Pisgah/Cherokee National Forest, Tennessee

     Fantastic displays of wildflowers, broad sweeping views, and an expansive chain of Southern Appalachian balds, each with a sea of waving grass, await the hiker trekking the Appalachian Trail from Carvers Gap to Grassy Ridge Bald—a 5.1-mile roundtrip through some of the south’s most impressive landscapes.

     Carvers Gap, a low point along the Roan Mountain ridgeline, is situated near the base of Roan Mountain on the Tennessee/North Carolina border—the parking lot at the gap provides access to what thru hikers hype, and rightfully so, as one of the most beautiful sections of the entire Appalachian Trail.

     To begin your exploration of this virtually treeless area offering unobstructed views of the Blue Ridge Mountains, cross TN 143 and climb the road bank and make your way through the wooden fence stile—the white-blazed AT continues north up the grassy hillside on a gravel path.

     After hiking nearly a 0.5-mile, you enter a patch of high-altitude Fraser firs—planted in the 1940’s and now succumbing to old age, the skeleton like branches create a dramatic atmosphere.

     Continuing north on the AT, you leave the shade of the fir trees behind and emerge onto the sunny summit of Round Bald (5,286 ft)—another 0.1-mile of level hiking provides amazing views of Big Hump Mountain and Grassy Ridge Bald. For the remainder of the hike, the views are fantastic—especially in the summer when the flame azalea, Catawba rhododendron, and the rare Gray’s lily are blooming.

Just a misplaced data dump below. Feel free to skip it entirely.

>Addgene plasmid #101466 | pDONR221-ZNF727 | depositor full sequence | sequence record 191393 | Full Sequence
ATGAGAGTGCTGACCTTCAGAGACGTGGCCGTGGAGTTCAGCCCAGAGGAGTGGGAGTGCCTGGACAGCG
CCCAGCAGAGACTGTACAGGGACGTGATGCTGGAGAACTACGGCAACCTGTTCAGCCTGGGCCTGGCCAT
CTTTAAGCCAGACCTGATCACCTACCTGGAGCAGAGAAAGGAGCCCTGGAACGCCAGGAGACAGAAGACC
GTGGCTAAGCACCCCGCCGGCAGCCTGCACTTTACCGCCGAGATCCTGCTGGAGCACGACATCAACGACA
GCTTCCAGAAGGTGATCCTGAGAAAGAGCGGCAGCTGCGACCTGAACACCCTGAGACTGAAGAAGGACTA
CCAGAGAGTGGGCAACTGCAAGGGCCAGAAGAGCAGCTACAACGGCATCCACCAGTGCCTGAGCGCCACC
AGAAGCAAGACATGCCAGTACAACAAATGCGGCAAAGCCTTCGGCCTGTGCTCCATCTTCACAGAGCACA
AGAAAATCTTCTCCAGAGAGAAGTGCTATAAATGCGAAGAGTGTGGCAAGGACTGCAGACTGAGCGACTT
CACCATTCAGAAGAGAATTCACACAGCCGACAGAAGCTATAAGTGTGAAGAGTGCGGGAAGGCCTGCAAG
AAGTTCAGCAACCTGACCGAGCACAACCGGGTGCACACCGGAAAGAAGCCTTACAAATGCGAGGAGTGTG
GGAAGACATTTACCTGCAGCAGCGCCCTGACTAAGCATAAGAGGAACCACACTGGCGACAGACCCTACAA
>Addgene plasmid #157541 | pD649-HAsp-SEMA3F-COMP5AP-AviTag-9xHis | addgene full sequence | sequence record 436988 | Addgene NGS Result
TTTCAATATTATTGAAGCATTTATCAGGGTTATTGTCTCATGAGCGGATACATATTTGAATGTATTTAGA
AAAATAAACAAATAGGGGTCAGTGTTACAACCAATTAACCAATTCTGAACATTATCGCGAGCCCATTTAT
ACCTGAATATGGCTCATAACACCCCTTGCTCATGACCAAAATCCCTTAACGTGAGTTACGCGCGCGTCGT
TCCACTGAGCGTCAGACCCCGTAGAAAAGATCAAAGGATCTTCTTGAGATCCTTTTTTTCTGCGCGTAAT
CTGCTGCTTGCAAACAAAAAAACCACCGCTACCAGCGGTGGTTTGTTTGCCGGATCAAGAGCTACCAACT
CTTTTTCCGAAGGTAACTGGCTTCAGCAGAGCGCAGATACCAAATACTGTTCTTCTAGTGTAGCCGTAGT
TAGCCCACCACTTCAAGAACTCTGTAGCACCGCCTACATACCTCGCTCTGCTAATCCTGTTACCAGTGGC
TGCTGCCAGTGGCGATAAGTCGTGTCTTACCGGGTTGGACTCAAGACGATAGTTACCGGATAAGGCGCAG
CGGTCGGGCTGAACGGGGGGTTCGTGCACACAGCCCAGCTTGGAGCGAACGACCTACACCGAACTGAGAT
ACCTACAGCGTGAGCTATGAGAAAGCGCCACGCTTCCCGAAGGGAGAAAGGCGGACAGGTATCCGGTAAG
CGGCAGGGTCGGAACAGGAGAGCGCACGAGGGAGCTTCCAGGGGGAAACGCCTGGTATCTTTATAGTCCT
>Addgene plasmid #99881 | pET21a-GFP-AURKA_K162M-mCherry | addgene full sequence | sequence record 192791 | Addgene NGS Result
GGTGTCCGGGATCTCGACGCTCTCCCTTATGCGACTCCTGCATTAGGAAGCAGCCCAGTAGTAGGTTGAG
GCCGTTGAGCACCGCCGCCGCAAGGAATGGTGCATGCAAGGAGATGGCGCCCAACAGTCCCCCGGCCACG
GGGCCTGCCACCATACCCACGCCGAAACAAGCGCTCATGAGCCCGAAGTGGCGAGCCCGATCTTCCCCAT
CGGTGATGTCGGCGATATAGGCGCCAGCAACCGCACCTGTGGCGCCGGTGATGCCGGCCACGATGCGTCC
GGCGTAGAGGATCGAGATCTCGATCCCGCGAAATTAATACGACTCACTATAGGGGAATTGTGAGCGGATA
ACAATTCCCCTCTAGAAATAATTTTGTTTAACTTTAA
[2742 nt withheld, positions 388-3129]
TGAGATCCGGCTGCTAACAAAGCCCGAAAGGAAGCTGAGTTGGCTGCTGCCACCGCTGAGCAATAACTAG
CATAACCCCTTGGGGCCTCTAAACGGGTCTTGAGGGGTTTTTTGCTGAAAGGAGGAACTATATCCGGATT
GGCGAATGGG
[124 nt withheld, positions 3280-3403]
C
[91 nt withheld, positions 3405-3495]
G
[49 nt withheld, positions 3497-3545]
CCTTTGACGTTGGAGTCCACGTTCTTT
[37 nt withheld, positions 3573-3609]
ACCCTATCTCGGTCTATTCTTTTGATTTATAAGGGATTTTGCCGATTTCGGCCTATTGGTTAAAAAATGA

At 0.6-mile, the level walking gives way to a moderate descent towards Engine Gap—after hiking 0.2-mile, the trail flattens out again, signaling your arrival at the gap. The flame azalea and Gray’s lilies were at peak bloom when we trekked through Engine Gap, providing a colorful display of orange bell-shaped blossoms set against green mountains and a blue sky.

     Leaving Engine Gap, the trail climbs once again, this time to the summit of Jane Bald (5,807 ft) — huckleberry bushes, rocky slabs, and huge boulders from the Precambrian era dominate the landscape.

     Jane Bald, named for a woman who died on this part of the mountain of milk sickness—poisoning by milk from cows who have eaten snakeroot—marks the junction where you descend about 100 feet to a low saddle, and eventually reach the junction where you depart from the AT to continue hiking towards Grassy Ridge Bald (1.7-miles from the trailhead).

    The marked trail junction at the saddle instructs the hiker to turn left to continue on the Appalachian Trail, or right to reach the summit of Grassy Ridge—a steep, rocky ascent of nearly 500 feet in 0.8-miles awaits the hiker climbing to the top of Grassy Ridge Bald.

    After a relatively strenuous climb, you reach the expansive grassy meadow atop the peak—fields of grass dotted with corn lilies, purple blooms of the Catawba rhododendron in season, and panoramic views of the finest high country in the southern United States are your reward for enduring the climb.

    Topping out on the summit (6,189 ft), we dropped our packs on a well-placed rock outcropping to soak in the views, the breeze, and to enjoy a picnic lunch—Grassy Ridge Bald is one of the highest grassy balds in the Appalachian Mountains, and its lofty perch offers (on a clear day) views of Grandfather, Sugar, and Beech Mountains to the east, and Mt Mitchell (the highpoint of North Carolina) in the Black Mountains to the south.

    Sunshine on our shoulders, a breeze to our backs, jaw-dropping views, and a serenade by an eastern towhee made for the perfect rest stop—after about an hour of enjoying the view from our rock, we continued exploring the summit, stopping at the memorial to Cornelious Rex Peake before beginning our descent.

     Retracing our steps, now southbound on the AT, we took pleasure in the surrounding vistas of a mountain that has long attracted hikers—Carvers Gap and the ancient grassy balds along this section of the Appalachian Trail are a must-hike for everyone—do yourself a favor and get there ASAP to explore them for yourself.